Whenever I even try to think about this book, my mind goes in about a million different directions; it would take a person greater than I to pull everything together and write a decent review. However, I'm am right now attempting to put into words my crazy thoughts about this crazy book, so bear with me. I thought about putting this into bulleted points to make it more intelligible, but this time I'm going to just let myself rant with the flow.
I wasn't in a YA Contemporary Romance mood when I started reading this and after reading several negative comments about the novel, I didn't want anything to do with it. I was supremely annoyed by a large portion of this book, not least because the two main characters wouldn't stop getting on my nerves. Then there was the slightly messed up storyline and drama and unnecessary pining and ultimately, this book was a hot mess. I'm surprised I ended up liking it more than Last Year's Mistake by Gina Ciocca - both these books had some very melodramatic characters and a tone that's slightly depressing but slightly not (if that makes sense).
Since we're talking about characters, let me take the moment to run on about how ridiculous these sad, pining characters were. I realized when I was going into the story that the idea of a Nevers list and best friends longing for each other was a cliché idea, but never did it occur to me that in this case, cliché could be a bad thing. Unfortunately, the cliché went even beyond the characters. For one, Dave was pining over Julia from the very beginning. He was weirdly obsessed with his best friend, and sometimes it felt like he didn't know anyone but Julia. He went along with every crazy thing she did, went along with her ideas, and secluded himself with her in his own private, little world. And then of course there was Julia, who dated other people and in my opinion, took Dave for granted. What's worse? Once Dave started seeing Gretchen and finally found love that wasn't unrequited, boom, Julia realizes that's she's in love with her friend, and has been forever. That right about killed me, and I was pretty close to DNFing the book. I'm glad I didn't though because the ending turned out to be not what I had expected, but what I had wished for.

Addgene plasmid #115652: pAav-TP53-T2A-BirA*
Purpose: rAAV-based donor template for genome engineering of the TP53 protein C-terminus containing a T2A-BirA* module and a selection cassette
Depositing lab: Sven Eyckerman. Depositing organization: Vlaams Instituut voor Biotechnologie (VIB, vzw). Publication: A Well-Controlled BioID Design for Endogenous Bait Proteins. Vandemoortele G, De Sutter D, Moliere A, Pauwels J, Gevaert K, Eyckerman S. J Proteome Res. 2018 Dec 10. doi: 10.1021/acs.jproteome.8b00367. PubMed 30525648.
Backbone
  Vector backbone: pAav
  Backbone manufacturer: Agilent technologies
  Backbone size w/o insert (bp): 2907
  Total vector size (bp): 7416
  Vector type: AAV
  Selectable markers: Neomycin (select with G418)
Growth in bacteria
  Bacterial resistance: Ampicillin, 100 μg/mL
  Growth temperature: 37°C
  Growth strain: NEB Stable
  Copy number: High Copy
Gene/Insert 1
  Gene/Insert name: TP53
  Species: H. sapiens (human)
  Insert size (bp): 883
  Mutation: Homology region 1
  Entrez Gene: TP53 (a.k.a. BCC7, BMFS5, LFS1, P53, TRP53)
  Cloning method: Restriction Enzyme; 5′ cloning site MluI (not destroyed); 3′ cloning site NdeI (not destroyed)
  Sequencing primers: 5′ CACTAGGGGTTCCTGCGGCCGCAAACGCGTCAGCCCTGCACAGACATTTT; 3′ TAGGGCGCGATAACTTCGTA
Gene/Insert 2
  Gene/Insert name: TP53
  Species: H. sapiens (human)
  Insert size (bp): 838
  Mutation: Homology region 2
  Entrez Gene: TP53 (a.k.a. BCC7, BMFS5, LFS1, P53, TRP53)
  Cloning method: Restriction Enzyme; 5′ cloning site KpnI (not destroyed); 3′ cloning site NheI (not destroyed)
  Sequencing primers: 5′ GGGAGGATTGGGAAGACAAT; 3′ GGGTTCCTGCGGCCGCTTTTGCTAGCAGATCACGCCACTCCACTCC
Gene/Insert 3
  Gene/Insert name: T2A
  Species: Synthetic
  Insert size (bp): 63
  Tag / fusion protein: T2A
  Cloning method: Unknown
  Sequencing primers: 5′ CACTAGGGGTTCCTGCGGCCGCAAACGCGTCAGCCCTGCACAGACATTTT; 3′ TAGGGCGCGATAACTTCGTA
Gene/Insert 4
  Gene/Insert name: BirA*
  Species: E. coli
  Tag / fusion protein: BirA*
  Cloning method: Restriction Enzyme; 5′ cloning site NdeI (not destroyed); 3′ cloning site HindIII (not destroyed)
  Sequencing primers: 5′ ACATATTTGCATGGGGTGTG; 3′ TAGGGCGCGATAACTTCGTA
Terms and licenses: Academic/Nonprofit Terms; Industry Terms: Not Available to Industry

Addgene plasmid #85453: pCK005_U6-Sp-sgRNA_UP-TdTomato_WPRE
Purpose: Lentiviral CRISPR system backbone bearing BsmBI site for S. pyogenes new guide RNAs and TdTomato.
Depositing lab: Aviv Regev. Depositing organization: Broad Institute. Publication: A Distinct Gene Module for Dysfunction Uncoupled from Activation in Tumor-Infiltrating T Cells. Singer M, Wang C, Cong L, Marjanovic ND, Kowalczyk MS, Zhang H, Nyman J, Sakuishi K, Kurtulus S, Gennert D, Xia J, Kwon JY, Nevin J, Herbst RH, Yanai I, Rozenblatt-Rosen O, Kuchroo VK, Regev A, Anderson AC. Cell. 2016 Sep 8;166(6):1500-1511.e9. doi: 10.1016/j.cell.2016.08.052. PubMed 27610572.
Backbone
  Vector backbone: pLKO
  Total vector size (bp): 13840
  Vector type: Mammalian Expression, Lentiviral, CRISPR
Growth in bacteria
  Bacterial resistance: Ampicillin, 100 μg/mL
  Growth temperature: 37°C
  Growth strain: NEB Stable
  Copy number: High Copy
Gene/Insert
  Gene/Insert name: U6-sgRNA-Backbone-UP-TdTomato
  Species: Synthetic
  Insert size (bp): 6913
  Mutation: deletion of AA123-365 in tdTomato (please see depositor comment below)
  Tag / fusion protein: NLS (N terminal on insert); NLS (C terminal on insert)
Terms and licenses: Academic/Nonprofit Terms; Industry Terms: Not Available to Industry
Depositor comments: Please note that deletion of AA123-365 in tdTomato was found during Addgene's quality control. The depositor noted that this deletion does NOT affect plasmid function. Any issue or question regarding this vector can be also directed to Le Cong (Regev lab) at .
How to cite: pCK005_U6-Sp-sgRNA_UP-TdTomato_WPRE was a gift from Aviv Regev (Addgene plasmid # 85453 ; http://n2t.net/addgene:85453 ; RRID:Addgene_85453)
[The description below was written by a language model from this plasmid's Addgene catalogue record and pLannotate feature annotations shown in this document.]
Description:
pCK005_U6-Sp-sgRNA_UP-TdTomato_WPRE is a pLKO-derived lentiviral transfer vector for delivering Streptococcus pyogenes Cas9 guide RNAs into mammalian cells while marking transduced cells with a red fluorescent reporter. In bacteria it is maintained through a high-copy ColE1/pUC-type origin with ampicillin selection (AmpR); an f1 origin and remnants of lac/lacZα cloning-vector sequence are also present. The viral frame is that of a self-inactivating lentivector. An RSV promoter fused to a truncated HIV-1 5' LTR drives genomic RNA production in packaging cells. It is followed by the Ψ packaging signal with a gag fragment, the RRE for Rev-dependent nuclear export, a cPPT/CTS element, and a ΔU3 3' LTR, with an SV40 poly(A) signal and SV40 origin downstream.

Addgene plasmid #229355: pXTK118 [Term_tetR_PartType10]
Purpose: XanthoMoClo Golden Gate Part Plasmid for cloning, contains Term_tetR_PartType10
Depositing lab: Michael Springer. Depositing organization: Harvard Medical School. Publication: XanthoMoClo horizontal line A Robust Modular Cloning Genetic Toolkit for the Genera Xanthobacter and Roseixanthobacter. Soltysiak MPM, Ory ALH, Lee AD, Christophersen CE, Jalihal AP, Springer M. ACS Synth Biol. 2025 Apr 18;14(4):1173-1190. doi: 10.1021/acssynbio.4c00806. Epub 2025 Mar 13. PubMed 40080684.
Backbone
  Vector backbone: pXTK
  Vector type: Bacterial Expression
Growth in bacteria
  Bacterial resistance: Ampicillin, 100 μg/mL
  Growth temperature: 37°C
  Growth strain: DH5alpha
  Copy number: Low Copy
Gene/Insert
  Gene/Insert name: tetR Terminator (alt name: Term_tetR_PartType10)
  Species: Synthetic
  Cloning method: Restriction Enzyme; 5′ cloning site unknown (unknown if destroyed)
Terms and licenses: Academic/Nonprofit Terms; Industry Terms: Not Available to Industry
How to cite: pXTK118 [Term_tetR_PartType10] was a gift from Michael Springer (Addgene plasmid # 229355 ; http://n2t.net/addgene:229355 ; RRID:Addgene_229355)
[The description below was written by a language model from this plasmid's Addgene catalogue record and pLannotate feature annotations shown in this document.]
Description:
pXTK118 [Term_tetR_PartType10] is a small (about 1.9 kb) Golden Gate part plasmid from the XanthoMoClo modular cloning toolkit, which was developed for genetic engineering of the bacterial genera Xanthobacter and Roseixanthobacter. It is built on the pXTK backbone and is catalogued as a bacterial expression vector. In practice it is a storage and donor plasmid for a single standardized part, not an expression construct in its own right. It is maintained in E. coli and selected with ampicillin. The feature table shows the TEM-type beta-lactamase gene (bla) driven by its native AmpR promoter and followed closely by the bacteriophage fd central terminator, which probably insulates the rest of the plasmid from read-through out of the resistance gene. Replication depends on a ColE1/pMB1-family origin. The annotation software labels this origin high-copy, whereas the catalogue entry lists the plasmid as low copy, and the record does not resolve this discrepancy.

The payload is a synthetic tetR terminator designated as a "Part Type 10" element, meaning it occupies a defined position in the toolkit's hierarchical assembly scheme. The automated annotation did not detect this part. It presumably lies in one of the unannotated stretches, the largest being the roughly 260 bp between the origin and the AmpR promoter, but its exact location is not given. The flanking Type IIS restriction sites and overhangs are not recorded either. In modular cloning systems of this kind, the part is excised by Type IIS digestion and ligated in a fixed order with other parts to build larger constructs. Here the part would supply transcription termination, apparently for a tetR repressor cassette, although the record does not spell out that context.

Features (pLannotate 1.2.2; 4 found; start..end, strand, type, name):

The end did this book credit, and I would have disliked it so much more if it had happened any other way. The entire time I was reading this book I was worried that people I didn't want to end up together would end up together (Dave had happily situated himself in a love triangle and his only stress was having to choose a girl). I felt bad for Dave at the beginning but eventually I started to be become really irritated - he was in love with both Gretchen and Julia at the same time. When he was with one, he thought of the other, and it wasn't cool. And then there was Julia throwing herself at Dave even though he had a girlfriend and just...no. Like I said, if this book had ended any other way I would have felt nothing but hatred. Yes, hatred.
As interesting of an experience as this book was for me, I can't really see myself recommending this to anyone. The abundance of teenage drama, aggravating characters, and poor decision-making skills mean this book will always be a dark memory. In terms of writing and character development, the book was great. I mean, it takes skill to write characters that vexing. It's too bad that the storyline represented everything I've been finding wrong with teen romance novels lately. I'm just sad that my first Adi Alsaid book was such a letdown, especially considering I've heard so many good things about his last book.
Book Synopsis: Never date your best friend
Always be original
Sometimes rules are meant to be broken
Best friends Dave and Julia were determined to never be cliché high school kids—the ones who sit at the same lunch table every day, dissecting the drama from homeroom and plotting their campaigns for prom king and queen. They even wrote their own Never List of everything they vowed they'd never, ever do in high school.
Some of the rules have been easy to follow, like #5, never die your hair a color of the rainbow, or #7, never hook up with a teacher. But Dave has a secret: he's broken rule #8, never pine silently after someone for the entirety of high school. It's either that or break rule #10, never date your best friend. Dave has loved Julia for as long as he can remember.
Julia is beautiful, wild and impetuous. So when she suggests they do every Never on the list, Dave is happy to play along. He even dyes his hair an unfortunate shade of green. It starts as a joke, but then a funny thing happens: Dave and Julia discover that by skipping the clichés, they've actually been missing out on high school. And maybe even on love.
Source: A copy was received from the publisher for review.